One of the cycles of life is that children one day will be responsible for taking care of their aging parents. When families don’t have the space, medical knowledge, or financial resources to make this happen at home, a nursing home is often used to supplement care. The only problem is that this opens up the elderly to abuse that can occur at these homes.
According to some reports, up to 33% of the elderly who live in a nursing home experience abuse in some form.
Elderly Abuse in Nursing Homes
Elderly abuse in a nursing home can happen in a number of different ways. It might be a consistent refusal to give needed medicine or care. It could be refusing to change the undergarments of someone. It might mean providing improper nutrition or failing to make periodic checks. Every abuse allegation should be taken seriously, but unfortunately not everyone is.
- A recent study that was sponsored by the US Government found that 30% of nursing homes in the country were cited for at least one instance of abuse in a two year period.
- There were almost 9,000 total instances of abuse that were documented, including untreated bedsores, dehydration, and accidents that could have been prevented.
- Nearly 20% of the abuse incidents that were reported were serious enough to place elderly residents in immediate jeopardy of serious injury or death.
- By 2050, the amount of people who are age 65 or older is expected to make up at least 20% of the total US population.
- More than 40% of nursing home residents have reported abuse, and more than 90% report that they or another resident of the facility have been neglected.
- Nearly 10% of homes that had violations posed a risk of serious injury or death, or that did cause deaths of elderly residents.
Although the staff of a nursing home will take the brunt of these negative statistics, it is important to include the fact that these numbers include abuse that occurs on a resident-to-resident basis. That being said, the fact that there are elderly folks who are routinely being slapped, punched, kicked, or even choked by staff members or other residents is troublesome. One incident had a staff member slap someone in the face, breaking the resident’s nose, simply because the staff member was tired of that person. Incidents of abuse have been rising every year since 1996, which means now is the time to act. It’s time to take the blinders off to this problem.
Why Is Elderly Abuse Becoming Such A Problem?
- 90% of people who are abused refuse to report the incident because many caregivers are family members that they don’t want to get into trouble.
- A recent study showed that up to 10% of the elderly being cared for had been abused at least once in the last 12 months.
- One study estimates that only 1 instance of elderly abuse in nursing homes out of every 14 that actually happen are ever brought to the attention of authorities.
- 4.1% of the elderly in nursing homes also experience some form of financial exploitation that affects reporting rates of abuse.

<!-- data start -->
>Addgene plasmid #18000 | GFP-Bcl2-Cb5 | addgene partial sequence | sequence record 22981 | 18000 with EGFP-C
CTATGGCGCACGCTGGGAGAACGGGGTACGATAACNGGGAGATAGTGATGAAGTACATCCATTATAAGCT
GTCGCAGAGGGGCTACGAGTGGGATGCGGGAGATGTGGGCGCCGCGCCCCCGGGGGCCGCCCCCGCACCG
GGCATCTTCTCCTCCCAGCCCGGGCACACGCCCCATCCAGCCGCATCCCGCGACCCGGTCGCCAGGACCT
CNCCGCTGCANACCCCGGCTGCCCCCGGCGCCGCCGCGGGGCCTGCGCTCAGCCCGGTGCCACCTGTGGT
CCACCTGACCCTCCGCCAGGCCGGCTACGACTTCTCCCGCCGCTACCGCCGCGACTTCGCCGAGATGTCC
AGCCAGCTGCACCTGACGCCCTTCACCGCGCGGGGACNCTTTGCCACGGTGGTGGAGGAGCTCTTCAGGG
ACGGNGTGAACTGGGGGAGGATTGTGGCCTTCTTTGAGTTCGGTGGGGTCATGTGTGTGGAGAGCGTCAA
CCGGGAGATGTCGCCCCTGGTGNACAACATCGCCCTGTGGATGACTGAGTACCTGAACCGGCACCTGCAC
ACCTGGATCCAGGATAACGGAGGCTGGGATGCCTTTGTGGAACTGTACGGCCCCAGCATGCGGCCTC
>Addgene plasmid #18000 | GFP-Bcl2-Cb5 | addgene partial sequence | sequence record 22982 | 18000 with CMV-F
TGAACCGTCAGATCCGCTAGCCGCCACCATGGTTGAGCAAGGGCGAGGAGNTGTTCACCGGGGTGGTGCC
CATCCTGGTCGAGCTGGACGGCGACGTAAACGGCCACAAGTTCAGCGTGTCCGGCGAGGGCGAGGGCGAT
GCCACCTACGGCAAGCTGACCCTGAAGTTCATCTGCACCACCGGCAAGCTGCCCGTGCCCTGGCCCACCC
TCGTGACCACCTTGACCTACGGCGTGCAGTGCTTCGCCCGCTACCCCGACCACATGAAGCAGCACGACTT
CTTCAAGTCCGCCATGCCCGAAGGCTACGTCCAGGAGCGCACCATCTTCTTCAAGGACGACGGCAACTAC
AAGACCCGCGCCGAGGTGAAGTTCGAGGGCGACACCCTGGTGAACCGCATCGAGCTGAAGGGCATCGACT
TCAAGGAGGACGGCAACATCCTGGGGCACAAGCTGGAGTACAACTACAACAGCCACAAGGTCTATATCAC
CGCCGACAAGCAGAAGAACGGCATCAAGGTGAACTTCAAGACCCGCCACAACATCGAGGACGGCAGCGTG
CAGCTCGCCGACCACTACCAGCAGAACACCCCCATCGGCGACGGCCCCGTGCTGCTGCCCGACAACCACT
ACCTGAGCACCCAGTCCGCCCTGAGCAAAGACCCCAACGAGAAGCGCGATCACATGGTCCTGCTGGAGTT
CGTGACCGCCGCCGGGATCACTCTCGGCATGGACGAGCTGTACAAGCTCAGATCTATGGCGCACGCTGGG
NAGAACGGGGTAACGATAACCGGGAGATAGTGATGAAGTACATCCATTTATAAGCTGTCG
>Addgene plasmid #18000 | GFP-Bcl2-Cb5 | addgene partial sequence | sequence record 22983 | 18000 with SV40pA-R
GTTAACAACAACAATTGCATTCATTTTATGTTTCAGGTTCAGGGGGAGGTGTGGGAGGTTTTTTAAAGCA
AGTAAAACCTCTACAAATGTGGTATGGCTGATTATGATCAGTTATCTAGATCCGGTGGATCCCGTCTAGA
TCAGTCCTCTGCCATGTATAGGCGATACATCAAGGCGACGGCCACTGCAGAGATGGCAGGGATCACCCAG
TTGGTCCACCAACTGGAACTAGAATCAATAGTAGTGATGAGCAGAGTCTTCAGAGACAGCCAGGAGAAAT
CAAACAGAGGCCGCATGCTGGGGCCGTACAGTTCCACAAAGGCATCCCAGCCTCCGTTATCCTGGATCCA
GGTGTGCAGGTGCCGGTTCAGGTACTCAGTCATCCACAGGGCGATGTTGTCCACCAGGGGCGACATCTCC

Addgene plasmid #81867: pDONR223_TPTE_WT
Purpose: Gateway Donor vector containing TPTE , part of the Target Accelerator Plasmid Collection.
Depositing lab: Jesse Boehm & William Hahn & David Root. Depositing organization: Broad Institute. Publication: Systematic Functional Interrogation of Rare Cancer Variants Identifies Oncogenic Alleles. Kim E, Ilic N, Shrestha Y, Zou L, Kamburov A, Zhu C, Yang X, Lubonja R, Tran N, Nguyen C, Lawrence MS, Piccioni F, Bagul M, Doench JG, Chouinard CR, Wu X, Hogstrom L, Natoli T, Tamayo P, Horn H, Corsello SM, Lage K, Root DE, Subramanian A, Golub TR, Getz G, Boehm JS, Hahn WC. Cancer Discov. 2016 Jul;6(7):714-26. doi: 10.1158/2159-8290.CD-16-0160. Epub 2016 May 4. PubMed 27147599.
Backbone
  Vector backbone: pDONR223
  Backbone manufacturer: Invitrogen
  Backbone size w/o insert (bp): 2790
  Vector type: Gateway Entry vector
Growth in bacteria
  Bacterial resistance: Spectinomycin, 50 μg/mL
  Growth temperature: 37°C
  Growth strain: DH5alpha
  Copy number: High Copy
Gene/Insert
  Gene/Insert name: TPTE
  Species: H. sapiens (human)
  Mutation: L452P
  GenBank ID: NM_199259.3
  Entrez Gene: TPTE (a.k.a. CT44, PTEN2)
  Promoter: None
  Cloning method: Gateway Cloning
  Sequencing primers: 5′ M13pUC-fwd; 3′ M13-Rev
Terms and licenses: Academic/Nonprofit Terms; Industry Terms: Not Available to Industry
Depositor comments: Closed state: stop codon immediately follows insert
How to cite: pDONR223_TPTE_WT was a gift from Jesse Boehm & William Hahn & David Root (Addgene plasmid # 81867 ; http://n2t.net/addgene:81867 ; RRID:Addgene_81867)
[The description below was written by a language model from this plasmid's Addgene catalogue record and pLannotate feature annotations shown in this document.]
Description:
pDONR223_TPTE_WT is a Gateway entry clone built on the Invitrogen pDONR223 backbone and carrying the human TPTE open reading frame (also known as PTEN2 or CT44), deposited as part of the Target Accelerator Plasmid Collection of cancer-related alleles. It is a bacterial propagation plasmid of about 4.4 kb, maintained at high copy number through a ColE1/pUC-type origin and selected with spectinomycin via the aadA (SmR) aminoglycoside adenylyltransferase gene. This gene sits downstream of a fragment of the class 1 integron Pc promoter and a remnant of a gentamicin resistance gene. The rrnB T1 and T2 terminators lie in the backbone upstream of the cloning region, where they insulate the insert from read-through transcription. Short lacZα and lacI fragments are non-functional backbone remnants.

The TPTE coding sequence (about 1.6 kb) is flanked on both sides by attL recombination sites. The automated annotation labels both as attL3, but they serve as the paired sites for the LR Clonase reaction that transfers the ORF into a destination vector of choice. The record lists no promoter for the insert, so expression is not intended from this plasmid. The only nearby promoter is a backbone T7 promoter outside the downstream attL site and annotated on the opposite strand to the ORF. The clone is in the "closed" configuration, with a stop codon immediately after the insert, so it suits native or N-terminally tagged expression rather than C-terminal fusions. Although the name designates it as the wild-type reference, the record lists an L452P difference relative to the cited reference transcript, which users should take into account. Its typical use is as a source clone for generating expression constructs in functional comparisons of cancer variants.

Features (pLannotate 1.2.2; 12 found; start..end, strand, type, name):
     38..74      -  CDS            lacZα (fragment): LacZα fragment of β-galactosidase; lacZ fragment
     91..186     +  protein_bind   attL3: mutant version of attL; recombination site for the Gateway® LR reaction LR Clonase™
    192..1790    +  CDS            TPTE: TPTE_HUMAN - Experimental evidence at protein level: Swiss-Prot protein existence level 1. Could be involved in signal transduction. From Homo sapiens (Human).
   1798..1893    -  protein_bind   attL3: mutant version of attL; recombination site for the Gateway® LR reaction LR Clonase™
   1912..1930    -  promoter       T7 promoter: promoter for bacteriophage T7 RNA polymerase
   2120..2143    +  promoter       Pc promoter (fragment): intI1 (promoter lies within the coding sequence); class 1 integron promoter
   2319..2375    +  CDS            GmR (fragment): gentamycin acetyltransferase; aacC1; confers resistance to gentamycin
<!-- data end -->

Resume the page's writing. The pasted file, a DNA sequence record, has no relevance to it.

- In one study that focused on just New York, it was estimated that at least 260,000 elderly adults had been the victim of at least some form of abuse.
Taking care of the elderly can be a very difficult job, which means nursing homes need to take on some responsibility in providing relief to caregivers. Although it could be argued that taking care of someone is a professional responsibility, extended shifts beyond 12 hours, constant overtime, low wages in the industry, and other pressures create an unsuitable atmosphere for a staff member to provide adequate care. With these present and some elderly folks having some very demanding needs that must be cared for routinely, it is understandable, but not excusable, to see stressful situations turn into abuse. This needs to change right now.
What Are The Effects of Elderly Abuse?
- In a recent survey of elderly folks who lived in a community setting, over 95% of them stated that they had been neglected or had seen others being neglected.
- In this same survey, 1 out of every 2 nursing home staff members admitted to abusing a resident within their nursing home.
- A 2000 study conducted by the National Center on Elder Abuse showed that 44% of over 2,000 residents reported that they had been abused.
- The elderly who experience abuse of any form, if it is just one occurrence, have a 300% higher risk of experiencing a premature death when compared to those who don’t experience abuse.
- 91% of nursing homes lack the adequate staff to properly care for patients, according to their own policies and procedures.
- 36% of nursing homes in the United States have been in violation of elderly abuse laws at some point during their existence.
The average age of someone being abused in this kind of setting in about 78 years of age, which means they are already more vulnerable than others. Add in physical disabilities, mental conditions, and medication needs and these elderly folks become a “safe” target for their abusers because there is very little that can be done to fight back. With 68% of all adult protective service cases involving elderly abuse and two thirds of them being perpetrated by family members, the amount of elderly abuse that occurs, especially in nursing homes, looks to grow even more as the population continues to age. What does this mean? That it is up to all of us to check-in with our families from time to time, visit elderly relatives in nursing homes routinely, and follow up quickly on any conversation regarding abuse so that everyone can receive the care, protection, and love they deserve.